High School

Child Trafficking Alleged In NJ High School Basketball Juggernaut

A basketball powerhouse may have violated immigration laws while stacking its teams

High School

A New Jersey high school with a powerhouse basketball program faces damning allegations that it violated immigration laws and did not provide proper child welfare for international students, according to a bombshell investigation published by NJ Advance Media on Friday.

Paterson Eastside High School has had at least eight foreign teenagers matriculate in the last four years, including seven from Nigeria and one from Paraguay, many of them arriving under the auspices of Form I-20 even though Eastside is not apparently not certified to offer this program. Just three weeks ago, a separate NJ Advance Media report found up to six players living with the coach, with one player quoted as saying that there wasn’t enough food for all of them.

The boys high school team’s season ended abruptly before its scheduled conclusion and a district spokeswoman declined to answer the media company’s questions.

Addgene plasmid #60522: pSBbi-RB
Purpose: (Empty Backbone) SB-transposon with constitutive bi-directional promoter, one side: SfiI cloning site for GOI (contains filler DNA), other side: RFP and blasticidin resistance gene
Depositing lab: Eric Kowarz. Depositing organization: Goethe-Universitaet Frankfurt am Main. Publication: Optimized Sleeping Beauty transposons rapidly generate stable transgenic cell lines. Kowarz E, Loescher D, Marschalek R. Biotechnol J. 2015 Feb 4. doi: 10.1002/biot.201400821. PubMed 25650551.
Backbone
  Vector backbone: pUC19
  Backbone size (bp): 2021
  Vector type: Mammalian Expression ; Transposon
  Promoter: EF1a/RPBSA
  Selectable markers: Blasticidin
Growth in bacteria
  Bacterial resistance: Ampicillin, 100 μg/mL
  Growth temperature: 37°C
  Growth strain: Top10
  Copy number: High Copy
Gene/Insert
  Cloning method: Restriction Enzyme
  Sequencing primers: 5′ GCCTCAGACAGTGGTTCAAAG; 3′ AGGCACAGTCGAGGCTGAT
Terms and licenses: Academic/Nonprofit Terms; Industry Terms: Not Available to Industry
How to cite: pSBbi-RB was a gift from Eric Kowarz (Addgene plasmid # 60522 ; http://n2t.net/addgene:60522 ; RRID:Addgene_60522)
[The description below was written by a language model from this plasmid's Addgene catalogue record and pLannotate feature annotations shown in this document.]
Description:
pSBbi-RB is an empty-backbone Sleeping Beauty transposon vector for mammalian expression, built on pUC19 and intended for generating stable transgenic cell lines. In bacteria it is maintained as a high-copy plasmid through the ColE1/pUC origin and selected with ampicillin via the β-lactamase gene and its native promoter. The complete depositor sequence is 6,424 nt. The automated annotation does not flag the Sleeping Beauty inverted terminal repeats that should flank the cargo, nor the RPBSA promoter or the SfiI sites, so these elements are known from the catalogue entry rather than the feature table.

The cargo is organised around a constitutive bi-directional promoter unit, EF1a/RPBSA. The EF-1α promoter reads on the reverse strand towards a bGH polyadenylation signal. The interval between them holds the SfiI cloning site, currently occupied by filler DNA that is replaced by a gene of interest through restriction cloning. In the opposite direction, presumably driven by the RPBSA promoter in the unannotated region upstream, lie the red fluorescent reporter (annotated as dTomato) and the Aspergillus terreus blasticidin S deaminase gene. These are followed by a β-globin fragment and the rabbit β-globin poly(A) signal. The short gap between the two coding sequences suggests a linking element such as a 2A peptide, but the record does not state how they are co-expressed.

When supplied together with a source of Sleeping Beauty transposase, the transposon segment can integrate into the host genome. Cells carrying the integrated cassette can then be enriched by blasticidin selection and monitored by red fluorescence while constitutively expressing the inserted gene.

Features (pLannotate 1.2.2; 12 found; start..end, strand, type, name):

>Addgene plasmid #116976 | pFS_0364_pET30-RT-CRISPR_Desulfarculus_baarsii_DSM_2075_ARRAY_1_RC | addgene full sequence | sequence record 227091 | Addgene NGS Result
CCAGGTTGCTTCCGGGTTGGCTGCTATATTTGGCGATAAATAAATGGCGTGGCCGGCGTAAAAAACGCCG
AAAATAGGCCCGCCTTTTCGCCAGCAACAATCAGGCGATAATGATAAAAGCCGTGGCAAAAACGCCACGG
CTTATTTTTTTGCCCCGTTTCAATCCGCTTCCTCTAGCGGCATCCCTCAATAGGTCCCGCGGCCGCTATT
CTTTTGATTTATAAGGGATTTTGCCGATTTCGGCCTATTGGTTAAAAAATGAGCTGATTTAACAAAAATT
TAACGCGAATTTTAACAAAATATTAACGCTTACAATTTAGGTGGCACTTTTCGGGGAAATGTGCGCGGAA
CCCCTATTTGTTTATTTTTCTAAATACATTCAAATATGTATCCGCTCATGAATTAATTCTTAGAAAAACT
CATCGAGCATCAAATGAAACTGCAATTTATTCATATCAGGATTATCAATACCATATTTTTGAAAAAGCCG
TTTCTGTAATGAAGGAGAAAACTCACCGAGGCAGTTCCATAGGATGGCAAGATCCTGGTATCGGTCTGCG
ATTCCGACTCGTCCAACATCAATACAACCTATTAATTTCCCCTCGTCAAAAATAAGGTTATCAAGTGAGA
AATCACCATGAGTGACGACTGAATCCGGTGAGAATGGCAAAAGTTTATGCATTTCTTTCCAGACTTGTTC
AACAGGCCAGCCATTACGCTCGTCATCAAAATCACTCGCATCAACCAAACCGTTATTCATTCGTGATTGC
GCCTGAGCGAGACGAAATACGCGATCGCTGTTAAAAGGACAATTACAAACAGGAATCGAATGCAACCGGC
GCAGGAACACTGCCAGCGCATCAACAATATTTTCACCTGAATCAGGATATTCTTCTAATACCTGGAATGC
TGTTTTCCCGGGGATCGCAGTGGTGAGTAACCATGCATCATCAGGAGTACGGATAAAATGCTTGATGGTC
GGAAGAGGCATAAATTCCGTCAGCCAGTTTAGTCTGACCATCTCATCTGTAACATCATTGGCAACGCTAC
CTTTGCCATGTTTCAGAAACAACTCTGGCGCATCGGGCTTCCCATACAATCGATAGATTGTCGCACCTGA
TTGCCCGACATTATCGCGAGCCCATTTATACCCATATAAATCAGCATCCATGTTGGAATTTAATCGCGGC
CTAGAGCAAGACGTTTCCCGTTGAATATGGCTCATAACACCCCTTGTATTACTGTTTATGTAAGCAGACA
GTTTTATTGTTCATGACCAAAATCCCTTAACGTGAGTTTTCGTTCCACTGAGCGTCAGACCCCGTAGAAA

A prominent immigration attorney based in Atlanta, Charles Kuck, when apprised of the situation at Paterson, told the reporters that this “sounds like child trafficking.”

According to the report, New Jersey’s Division of Child Protection and Permanency, the state interscholastic athletic body, and Immigration & Customs Enforcement are among the agencies reviewing the case.

Kuck, who previously served as national president of the American Immigration Lawyers Association, said the school could have culpability for not investigating the circumstances under which all these talented international basketball players have arrived at the school.

“How many are there—eight? Nine? Nobody’s paying attention?” Kuck told NJ Advance Media. “That’s odd. We have all these kids form Nigeria coming here to play basketball and they happen to be undocumented students. This is kind of weird.

“Nobody opens an eyelash about that?”

It’s one thing to set up a structured program by which such international players arrive, are cared for, mentored, coached, and given the tools needed to thrive academically and athletically. But this situation reeks of negligence and appears to be a circumstance in which adult coaches are taking advantage of teenage students who happen to have extraordinary basketball ability.